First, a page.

Thursday, November 1, 2012

Communication Gap and an Un-American Decision: Sandy Sinks More Than Property

By: Vanessa Horwell, Chief Visibility Officer

Sometimes 140-characters isn’t enough.

In my continuing efforts to practice what we preach at ThinkInk when it comes to the importance of social media, yesterday I tweeted about two retailers, The Gap, and American Apparel and their careless  (some would add heartless and foolish to the list of descriptors) marketing ploy. Both tried to weasel their way into “competitive advantage” following the devastation and destruction wrought across the Northeast and Mid-Atlantic by hurricane/super storm/nor’easter/post-tropical storm/Frankenstorm Sandy.

Both companies reached the absurd conclusion that marketing to customers during a tempest that rivaled the ferociousness of weather not seen since 1888 was a smart idea - and a novel way to win loyalty.

Wrong. And this Tweeter needed to go on her own tear.

American Apparel’s 36-hour, 20% off “in case you’re bored” sale was geared toward residents in nine of the 11 states in the grip of the crisis: New York, New Jersey, Pennsylvania, Maryland, Delaware, Virginia, North Carolina, Connecticut, and Massachusetts. Why Rhode Island, a New England state where summer cottages fell into the sea and West Virginia, pounded with some 3 ft. of snow in higher elevations, were left off the “generous” list remains unknown. For its part in the PR fail, Gap sent out a tweet that while telling people to be safe, also nudged them to consider a dose of retail therapy.

Needless to say, the public reaction has been swift and the Twitterverse is alive with derision, with “the lowest of low,” being a very common tweeted and re-tweeted sentiment.

Misery loves company as the saying goes, so of course there are plenty of examples of Gap and American Apparel-like PR blunders. Just last year Kenneth Cole’s Twitter account tweeted:

“Millions are in uproar in #Cairo. Rumor is they heard our new spring collection is now available online.”


But returning to the recent crisis at hand, as a PR professional I wanted to go on record and add my voice to the chorus of disapproval. It’s truly disturbing that someone, somewhere, likely paid a decent to very decent salary, had the light bulb go off in their head and thought, “Wow, I’ve got the brainiest of ideas! Let’s use a natural disaster for our own gain and corporate greed.”

Well, I’m sure that in many Gaps and American Apparels across the Northeast and Mid-Atlantic their light bulbs (and their heat, and phone lines, and computer systems) really are off now. Perhaps time spent in the cold and dark, thrown back for a moment to simpler times, will remind executives and higher ups at these retailers and beyond that the almighty dollar is not always king.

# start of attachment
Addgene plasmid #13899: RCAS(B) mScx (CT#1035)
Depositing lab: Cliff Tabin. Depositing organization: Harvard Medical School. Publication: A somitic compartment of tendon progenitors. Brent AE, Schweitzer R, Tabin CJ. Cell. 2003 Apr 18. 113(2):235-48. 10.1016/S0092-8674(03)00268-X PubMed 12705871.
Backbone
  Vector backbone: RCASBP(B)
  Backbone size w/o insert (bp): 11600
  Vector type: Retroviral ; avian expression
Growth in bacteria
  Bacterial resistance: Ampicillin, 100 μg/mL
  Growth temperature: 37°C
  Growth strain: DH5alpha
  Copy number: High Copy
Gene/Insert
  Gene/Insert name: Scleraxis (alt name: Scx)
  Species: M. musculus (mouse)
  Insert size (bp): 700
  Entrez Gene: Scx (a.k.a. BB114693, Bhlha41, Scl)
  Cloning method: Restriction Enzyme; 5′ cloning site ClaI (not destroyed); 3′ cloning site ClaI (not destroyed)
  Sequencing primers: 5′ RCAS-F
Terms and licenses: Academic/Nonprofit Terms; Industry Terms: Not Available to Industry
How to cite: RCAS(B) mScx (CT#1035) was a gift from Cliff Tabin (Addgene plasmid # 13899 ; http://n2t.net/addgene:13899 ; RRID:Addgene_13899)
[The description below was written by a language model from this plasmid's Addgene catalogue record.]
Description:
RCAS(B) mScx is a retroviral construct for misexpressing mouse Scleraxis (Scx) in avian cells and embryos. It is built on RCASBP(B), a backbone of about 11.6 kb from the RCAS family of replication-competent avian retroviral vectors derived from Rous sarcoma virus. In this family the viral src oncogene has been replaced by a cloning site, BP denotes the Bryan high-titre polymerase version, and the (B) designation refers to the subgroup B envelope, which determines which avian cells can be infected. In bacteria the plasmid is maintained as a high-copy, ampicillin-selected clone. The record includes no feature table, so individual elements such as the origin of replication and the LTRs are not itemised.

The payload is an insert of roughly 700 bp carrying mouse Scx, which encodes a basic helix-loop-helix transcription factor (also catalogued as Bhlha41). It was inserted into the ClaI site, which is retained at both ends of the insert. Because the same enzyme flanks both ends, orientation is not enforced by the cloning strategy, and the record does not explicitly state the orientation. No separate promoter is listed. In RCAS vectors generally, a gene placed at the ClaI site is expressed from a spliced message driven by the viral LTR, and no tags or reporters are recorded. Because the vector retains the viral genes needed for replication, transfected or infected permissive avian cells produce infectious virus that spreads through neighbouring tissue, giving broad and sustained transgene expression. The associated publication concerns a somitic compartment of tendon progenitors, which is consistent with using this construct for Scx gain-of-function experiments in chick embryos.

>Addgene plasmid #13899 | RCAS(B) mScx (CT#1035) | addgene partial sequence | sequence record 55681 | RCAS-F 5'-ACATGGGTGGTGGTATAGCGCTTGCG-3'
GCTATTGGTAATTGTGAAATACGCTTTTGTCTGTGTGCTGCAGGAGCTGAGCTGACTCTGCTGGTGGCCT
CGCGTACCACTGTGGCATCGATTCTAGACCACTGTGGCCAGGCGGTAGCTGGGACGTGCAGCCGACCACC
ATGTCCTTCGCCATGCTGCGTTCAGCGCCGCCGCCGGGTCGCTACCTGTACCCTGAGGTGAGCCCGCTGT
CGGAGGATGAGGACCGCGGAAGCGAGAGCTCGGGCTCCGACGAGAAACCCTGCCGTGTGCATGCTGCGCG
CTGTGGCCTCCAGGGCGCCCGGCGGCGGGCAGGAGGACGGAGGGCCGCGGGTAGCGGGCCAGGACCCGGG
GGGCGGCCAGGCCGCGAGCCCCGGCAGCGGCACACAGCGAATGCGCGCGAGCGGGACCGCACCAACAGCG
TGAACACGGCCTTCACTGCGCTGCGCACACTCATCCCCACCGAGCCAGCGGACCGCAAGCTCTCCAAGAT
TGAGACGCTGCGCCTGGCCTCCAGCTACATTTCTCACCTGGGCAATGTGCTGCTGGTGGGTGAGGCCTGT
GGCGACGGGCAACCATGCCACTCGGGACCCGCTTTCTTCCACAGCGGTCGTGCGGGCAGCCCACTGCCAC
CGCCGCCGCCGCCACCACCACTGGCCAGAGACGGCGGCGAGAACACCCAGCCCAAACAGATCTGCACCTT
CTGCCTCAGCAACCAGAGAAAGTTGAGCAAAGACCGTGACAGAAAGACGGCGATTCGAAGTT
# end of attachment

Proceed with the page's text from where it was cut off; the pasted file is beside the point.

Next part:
Many of our clients speak about the importance of driving quality experiences. Having a dose of humility and knowing when not to hard sell, soft sell, or anything-else sell is also a respectful way to move beyond the pettiness and triviality of our daily lives.

When New Jersey Governor Chris Christie, a staunch Republican, praises President Obama for a job well done handling this historic calamity, you know you’re approaching the humility, honesty and transparency of which I write.

Eventually, every state impacted by Sandy’s arrival will rebuild. Beaches will open for summer. Amusement parks will charge overpriced tickets. Communities will come together and the lights will come back on. Just know that for every American Apparel and Gap blunder, there are other companies, nonprofits, communication companies, and everyday citizens all-too-eager to lend a hand and help.

None of them come 20% off. They’ll be there 100%.

Shame on American Apparel and the Gap – two companies whose despicable actions won’t fast be lost to the waves, nor this PR executive.

And if you would like to help your fellow citizens who were impacted by the storms, here are a couple of links where you can donate money or blood to the relief efforts.  If they were half-clever, that’s what American Apparel and Gap should have been encouraging people to do, not banking on others’ misfortune.